23951_000_015I pushed open the bathroom door and heard loud talking and laughing. A faint odor of smoke floated in the air. How would I get past this one?
I could hear my family gathering around the breakfast table. I was late again. I forced myself to go down the stairs and take my seat at the table. Of course everyone looked up when I came into the kitchen. My five-year-old brother announced in a loud voice, “Hey! You’re late, Karen!”
I sighed heavily, tried not to grimace, and I bent my head to my plate to eat my waffle. I wished I were somewhere else. I wanted to be part of the in-crowd at school—the bunch of girls and athletes that all school life seemed to revolve around. I especially wanted to be accepted by Amy James * and her friends. I felt tired of my family, and I was especially tired of Dad’s What-If jar.
Dad reached for his What-If jar that sat in the middle of the table and held it up where we could all see the folded slips of paper inside. On each slip was a question. The drill was that after the question was read, each family member told how he or she would react in such a situation. Yesterday’s question had been, “What if you are riding in a car, and your best friend is driving too fast?”
Dad held out the jar for Ben to choose the question of the day. I sighed again. Dad’s What-If questions seemed like predictable situations that would never really happen. I put down my fork and listened to my nine-year-old brother read the question he had drawn.
“What if you are in the bathroom at school, and someone you really want to be friends with asks you to smoke pot?” Ben read.
When Dad called on me to answer it, I thought about it and said, “No, thanks. I choose not to.”
“Don’t forget to smile,” Dad reminded me.
I smiled, but my face felt stiff.
I thought about the What-If question most of the way to school. I was still thinking about it when I entered the lunch room at noon. I looked around for my friends from seminary and set my stuff at their table.
My eyes slid over to the table where Amy James and her friends were clustered together, laughing and talking. These were the girls with the newest clothes who dated the coolest athletes in the school. I wished I were cool like them and could be a part of their group.
“Hey, Karen!” my friend Joanie said as she rapped her knuckles on the table in front of me. “Anybody home?”
“What?” I looked up to see my seminary friends looking at me.
“You’re not tuned in, Karen,” another friend, Spencer, said. “Worried about the calculus test?”
I shook my head and looked once more at Amy’s table, hoping she’d look at me and wave.
“Sorry guys,” I apologized, forcing myself to turn my attention to my friends. “I was thinking of something else.”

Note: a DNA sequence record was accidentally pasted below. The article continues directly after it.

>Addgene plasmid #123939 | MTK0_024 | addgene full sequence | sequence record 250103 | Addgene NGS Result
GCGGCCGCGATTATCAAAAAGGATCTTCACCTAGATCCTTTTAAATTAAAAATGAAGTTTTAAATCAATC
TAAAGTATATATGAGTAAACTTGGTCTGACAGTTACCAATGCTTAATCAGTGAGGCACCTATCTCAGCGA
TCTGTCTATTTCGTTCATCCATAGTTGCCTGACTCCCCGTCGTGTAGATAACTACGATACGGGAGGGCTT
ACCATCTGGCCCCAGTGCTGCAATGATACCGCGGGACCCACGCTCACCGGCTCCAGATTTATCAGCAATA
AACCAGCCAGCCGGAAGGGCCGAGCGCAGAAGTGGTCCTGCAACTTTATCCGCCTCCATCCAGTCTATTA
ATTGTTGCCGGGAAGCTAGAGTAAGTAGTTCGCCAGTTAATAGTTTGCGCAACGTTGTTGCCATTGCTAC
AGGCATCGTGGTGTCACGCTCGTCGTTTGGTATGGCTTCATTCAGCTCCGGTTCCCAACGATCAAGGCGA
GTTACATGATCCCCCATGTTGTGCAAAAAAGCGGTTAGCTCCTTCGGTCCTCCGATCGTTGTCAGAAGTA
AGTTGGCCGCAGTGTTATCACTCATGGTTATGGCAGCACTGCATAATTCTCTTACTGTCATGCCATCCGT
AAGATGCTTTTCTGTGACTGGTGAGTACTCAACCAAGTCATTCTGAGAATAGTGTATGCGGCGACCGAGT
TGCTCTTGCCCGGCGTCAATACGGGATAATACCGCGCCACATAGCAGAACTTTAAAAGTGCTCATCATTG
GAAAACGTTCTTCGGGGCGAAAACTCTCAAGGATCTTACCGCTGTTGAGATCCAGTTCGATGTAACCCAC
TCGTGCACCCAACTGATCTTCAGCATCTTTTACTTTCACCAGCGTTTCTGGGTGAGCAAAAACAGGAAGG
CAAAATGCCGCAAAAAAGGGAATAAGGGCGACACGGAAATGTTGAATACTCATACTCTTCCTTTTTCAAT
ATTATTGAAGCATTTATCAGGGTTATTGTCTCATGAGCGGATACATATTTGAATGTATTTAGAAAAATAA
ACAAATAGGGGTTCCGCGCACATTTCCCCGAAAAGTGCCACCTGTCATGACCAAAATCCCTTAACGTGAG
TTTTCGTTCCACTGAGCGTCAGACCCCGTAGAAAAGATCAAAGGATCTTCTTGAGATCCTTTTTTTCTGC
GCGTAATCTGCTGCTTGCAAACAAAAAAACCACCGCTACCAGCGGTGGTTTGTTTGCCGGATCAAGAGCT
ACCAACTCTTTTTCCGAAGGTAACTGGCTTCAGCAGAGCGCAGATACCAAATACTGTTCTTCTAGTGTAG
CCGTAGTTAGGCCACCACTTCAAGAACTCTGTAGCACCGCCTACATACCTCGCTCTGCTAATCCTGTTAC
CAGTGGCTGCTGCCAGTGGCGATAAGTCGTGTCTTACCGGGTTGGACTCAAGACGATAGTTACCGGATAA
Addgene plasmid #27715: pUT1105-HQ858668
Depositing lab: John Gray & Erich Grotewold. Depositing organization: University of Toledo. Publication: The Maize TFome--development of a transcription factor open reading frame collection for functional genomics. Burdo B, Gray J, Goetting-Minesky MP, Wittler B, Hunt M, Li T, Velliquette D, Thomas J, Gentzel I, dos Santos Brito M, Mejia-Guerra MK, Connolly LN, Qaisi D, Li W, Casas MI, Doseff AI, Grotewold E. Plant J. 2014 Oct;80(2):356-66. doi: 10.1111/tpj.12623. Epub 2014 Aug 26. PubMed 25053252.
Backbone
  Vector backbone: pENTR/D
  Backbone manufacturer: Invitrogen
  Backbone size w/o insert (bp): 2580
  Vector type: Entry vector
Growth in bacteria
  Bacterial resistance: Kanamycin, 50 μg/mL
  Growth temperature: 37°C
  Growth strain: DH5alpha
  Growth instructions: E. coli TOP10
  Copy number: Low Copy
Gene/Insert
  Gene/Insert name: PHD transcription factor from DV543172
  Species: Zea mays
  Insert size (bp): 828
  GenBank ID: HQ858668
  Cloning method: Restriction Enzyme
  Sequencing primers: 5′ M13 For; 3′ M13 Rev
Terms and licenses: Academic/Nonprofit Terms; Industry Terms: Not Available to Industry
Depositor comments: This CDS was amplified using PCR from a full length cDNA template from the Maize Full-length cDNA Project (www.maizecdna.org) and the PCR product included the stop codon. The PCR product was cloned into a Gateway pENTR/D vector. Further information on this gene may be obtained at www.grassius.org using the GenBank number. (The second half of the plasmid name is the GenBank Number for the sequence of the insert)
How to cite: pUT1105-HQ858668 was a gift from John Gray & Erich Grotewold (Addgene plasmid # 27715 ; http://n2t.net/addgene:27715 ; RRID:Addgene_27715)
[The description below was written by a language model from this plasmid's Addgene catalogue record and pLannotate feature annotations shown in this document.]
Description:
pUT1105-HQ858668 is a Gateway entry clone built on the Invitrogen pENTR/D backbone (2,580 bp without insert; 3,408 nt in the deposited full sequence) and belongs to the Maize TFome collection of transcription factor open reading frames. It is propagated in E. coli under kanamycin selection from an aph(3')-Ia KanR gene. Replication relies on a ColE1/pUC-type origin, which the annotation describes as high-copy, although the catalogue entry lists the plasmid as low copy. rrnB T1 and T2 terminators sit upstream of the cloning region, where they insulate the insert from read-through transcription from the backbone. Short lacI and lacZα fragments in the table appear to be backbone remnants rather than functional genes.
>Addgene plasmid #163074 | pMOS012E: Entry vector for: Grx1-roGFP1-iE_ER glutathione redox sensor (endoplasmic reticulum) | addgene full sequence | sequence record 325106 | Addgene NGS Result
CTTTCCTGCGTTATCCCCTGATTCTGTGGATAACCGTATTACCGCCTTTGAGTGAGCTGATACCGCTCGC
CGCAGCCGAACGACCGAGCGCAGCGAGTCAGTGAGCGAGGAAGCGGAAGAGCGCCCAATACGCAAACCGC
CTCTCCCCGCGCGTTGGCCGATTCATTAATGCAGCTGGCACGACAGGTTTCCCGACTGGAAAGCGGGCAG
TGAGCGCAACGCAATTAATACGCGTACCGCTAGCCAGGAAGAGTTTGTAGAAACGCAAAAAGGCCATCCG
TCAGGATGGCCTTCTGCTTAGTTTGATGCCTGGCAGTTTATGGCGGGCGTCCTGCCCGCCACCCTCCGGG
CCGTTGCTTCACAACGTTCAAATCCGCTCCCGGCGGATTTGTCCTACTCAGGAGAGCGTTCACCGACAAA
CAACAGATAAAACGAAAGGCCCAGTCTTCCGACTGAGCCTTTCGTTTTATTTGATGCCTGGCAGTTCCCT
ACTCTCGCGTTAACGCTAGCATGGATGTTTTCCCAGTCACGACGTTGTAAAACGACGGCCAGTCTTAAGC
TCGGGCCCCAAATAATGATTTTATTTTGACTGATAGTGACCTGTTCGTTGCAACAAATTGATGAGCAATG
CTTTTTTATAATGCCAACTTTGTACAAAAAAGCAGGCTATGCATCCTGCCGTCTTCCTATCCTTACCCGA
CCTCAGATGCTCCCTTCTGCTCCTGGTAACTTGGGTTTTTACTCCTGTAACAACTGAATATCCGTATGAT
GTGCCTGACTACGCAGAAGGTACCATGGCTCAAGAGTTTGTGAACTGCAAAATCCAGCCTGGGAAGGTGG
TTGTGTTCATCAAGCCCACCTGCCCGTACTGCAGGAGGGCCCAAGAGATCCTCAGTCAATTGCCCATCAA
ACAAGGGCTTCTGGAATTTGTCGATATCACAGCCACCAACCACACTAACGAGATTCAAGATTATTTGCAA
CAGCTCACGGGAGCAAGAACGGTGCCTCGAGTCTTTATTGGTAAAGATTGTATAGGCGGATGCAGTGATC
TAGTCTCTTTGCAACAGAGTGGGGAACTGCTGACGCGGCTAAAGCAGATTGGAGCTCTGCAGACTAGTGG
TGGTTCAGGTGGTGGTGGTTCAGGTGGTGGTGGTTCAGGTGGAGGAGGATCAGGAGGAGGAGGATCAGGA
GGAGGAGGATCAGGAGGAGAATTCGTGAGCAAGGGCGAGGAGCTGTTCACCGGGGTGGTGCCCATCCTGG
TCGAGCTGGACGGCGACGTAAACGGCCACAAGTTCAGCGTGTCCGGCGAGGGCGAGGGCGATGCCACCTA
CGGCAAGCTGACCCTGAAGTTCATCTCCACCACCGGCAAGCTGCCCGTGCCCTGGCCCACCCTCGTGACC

After lunch I had one free period to study before the calculus test. Before finding a quiet place to study, I stopped by the bathroom to check my hair. I pushed open the door and heard loud talking and laughing. A faint odor of smoke floated in the air. I stepped up to the nearest mirror and saw Amy James and her friends’ faces reflecting back at me. I wondered why they looked so uneasy when our eyes met. Immediately they stopped talking.
I noticed that Amy had a small marijuana cigarette between her lips. She focused her eyes on me and blew out smoke; then she held out the cigarette towards me.
Time sped like a tape measure closing together with a snap. All at once I understood what was happening. I was being offered a joint by these “cool” girls, the ones I thought I wanted to be friends with. I just stood there, frozen.
“C’mon, Karen,” invited Amy, pushing the joint closer to my face. “Have some.” Amy half-turned to the other girls. “Let’s ask Karen to our party Saturday night!”
Her friend Lisa nodded. “For sure, Karen. You’ll have a great time. My folks have promised not to be home.” The three girls laughed loudly, as if Lisa had said something hilarious.
I finger-combed my hair and carefully picked up my books. I turned to face the girls I had thought were so cool. For a minute a sour taste filled my mouth as I realized how dumb I had been. I couldn’t believe I had ever wanted to hang out with these girls. As I looked at the expectant grins on their faces, hoping to involve me in their smoking, I thought about my friends from seminary who had the same goals I wanted to have.
Then I remembered my answer to that morning’s What-If question. I smiled at Amy and her friends, just like Dad had told me, and then in a breezy, firm tone of voice I said, “No thanks. I choose not to.”
I carefully set one foot in front of the other and exited the bathroom. No one called me back. I stepped into the hall feeling lighter and better and smarter than I had felt in a long time.